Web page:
Despite being born into a generation of “digital natives,” I still think the term “digital immigrant” describes me well. Though I know more about technology than previous generations, I still feel behind the times when trying to relate to most 21st century students who use a plethora of digital tools and programs in almost every area of their lives. While I would consider myself to be fairly proficient at using a computer, cell phone, or television set, it is humbling to see elementary students who possess a greater mastery of these and other technologies than myself. Furthermore, while many people thoroughly enjoy experimenting with technology, I tend to become easily frustrated if something doesn’t work the way I it is supposed to. I feel like an unconfident immigrant trying to maneuver through a world of digital language and activities, and the thought of becoming a teacher in this foreign context is a bit scary. At the same time, while I joked with a family member just yesterday about how I would have made a great teacher 40 years ago, the truth is, with the right a teachable spirit and an attitude of humility and patience, I am confident that I can be a good teacher today!
In his article, “Listen to the Natives: Educational Leadership,” Marc Prensky provides helpful suggestions for anyone seeking to successfully integrate technology into their classrooms. He presents several practical ideas for incorporating technology into the classroom, but his primary emphasis was on the importance of actually listening to and collaborating with the students/digital natives who know the most about technology.
Prensky argues that as digital immigrants, we need to do several things in order to keep up with the digital natives. First, we need to be open to trying out radical new teaching methods (involving technology) that will engage student interests. However, he cautions that only teachers who are both experts in their content and empathetic and efficient student guides will be able to accomplish this. IN other words, knowing content is important, but if a teacher is not willing and able to work with their students’ interests, they will be ineffective teachers in the 21st century.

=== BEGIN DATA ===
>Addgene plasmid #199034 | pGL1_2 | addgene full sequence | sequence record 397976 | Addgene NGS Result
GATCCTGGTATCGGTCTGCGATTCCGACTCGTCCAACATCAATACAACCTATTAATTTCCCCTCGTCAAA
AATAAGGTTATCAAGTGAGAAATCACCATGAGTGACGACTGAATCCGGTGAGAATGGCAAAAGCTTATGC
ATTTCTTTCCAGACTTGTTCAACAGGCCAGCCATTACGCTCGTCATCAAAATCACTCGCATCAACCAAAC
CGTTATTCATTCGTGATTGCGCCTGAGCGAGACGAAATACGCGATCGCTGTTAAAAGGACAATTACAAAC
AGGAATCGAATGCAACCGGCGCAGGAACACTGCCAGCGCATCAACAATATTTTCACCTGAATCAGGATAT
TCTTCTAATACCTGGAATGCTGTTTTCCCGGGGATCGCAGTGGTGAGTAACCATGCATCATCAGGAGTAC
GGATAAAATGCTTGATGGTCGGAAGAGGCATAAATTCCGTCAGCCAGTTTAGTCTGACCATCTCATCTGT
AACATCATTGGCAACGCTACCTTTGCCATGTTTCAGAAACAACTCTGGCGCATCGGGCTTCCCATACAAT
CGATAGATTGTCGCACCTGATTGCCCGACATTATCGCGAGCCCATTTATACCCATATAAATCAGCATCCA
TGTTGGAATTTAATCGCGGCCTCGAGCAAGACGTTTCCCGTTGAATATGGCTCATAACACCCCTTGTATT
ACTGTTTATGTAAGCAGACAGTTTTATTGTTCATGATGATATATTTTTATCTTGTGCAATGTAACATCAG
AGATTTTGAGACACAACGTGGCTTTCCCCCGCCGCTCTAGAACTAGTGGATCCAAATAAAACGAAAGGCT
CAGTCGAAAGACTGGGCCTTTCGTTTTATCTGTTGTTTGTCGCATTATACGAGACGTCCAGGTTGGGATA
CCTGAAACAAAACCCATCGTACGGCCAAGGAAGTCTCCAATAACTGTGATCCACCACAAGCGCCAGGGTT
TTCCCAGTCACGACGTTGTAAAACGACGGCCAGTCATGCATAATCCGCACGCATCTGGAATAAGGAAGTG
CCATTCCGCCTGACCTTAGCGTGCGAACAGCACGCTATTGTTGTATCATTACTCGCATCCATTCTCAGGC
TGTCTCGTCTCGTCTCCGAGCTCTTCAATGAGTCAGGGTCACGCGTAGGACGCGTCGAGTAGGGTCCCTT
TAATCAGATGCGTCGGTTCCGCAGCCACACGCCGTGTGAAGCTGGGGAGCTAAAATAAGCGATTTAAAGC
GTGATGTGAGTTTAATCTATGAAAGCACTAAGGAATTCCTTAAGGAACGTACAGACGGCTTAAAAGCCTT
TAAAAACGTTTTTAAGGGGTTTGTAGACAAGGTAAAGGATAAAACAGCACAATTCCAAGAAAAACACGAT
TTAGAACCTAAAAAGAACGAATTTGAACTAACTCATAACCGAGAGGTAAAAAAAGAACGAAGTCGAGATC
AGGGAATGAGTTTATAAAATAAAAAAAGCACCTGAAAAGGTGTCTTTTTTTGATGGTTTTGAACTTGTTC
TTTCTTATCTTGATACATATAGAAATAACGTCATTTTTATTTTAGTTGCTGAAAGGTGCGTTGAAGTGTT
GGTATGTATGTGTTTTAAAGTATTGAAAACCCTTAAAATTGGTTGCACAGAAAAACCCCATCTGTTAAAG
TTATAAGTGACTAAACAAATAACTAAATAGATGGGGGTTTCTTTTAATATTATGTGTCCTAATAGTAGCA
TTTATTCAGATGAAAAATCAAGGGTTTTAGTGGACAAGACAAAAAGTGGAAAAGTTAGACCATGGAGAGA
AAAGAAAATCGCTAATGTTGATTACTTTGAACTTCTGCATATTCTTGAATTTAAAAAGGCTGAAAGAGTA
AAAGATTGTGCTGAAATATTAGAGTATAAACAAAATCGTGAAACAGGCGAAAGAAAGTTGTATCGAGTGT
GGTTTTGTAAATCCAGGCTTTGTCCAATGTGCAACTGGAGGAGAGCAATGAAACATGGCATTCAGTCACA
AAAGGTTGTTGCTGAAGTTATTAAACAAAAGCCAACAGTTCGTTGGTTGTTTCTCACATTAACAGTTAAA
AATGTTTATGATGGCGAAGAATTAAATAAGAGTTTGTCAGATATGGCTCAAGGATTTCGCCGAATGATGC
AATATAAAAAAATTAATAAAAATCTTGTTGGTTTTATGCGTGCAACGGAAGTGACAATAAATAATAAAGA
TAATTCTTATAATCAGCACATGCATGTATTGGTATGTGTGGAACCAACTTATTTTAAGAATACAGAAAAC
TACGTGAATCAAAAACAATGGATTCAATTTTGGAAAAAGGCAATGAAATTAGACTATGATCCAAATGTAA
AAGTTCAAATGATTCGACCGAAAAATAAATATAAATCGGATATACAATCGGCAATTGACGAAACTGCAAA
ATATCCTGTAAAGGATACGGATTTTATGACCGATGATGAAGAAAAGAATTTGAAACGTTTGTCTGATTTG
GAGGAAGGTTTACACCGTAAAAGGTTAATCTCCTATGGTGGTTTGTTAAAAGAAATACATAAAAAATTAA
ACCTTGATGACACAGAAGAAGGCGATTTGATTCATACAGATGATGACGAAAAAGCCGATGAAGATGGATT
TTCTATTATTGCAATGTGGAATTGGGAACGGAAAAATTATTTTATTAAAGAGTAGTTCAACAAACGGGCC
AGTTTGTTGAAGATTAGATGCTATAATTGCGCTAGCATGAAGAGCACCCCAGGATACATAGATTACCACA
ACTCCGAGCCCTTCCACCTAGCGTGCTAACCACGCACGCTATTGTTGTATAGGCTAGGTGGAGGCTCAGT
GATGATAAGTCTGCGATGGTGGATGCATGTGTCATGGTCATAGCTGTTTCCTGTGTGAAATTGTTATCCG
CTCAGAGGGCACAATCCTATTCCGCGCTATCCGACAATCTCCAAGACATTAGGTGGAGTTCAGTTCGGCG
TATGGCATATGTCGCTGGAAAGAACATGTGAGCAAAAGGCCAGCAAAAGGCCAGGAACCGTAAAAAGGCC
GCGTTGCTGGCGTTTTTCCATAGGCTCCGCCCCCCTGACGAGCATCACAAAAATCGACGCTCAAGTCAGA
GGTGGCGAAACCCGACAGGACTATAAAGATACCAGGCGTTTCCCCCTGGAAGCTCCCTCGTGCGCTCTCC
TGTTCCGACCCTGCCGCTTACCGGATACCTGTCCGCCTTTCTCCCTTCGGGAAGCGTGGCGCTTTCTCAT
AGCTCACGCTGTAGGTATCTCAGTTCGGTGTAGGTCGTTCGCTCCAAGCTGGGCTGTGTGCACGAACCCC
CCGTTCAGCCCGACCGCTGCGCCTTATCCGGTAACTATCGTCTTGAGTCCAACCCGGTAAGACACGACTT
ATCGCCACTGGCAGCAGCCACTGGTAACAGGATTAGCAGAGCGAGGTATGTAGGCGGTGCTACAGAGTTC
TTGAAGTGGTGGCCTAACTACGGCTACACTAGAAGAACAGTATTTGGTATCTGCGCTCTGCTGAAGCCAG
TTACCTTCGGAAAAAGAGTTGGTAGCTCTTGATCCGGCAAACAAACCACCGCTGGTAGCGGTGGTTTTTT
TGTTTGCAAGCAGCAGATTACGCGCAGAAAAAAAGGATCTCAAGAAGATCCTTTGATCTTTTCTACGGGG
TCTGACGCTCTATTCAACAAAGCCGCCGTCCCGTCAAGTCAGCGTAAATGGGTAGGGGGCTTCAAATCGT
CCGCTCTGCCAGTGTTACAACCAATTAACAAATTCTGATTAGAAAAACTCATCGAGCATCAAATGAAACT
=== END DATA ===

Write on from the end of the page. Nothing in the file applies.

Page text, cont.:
A second point by Prensky is that in order to keep up with their students, teachers need to be willing to listen to and collaborate with them. Students, he argues, have the most experience with technology and learning, and can become the teachers greatest resources for engaging , teaching, and evaluating students effectively.
Other suggestions by Presky included giving students opportunity to use cell phones in class and/or allowing them to choose their own groups for projects rather than “herding” them around. While these suggestions are somewhat unrelated, Presky’s point is that teachers need to learn to meet students where they are at, engage their interests, and guide them in learning rather than simply dictating to them the way things “used to be” as if that is the way things always “ought to be.”
As a whole, the Presky’s points are interesting and relevant, but they can also come across as overwhelming for teachers. Where does one start? How much must one learn to keep up with the digital natives? Fortunately, Presky included the idea that, “teachers needn’t master all the new technologies.” In other words, teachers will never be able to master everything new that comes their way, and they need not feel the pressure too. Instead, they need to have a teachable attitude, always looking for new ways to develop as an expert, yet willing to admit and laugh at their own shortcomings. That is the kind of teacher I want to be. Rather than criticize technology or allow it to overwhelm me, I want to constantly learn the most I can about anything that crosses my path so that I will be able to engage my students in the best ways possible. I will likely always be a digital immigrant and I know that I will never master everything new under the sun. But, I take heart knowing that while I may not master everything, I can learn to master some things, and I trust my students will be able to learn some new things from my own "non-digital" culture.
Prensky, M. (2006). Listen to the natives. Educational Leadership. Dec. 2005/Jan. 2006, Vol. 63, No. 4Learning in the Digital Age Pages 8-13.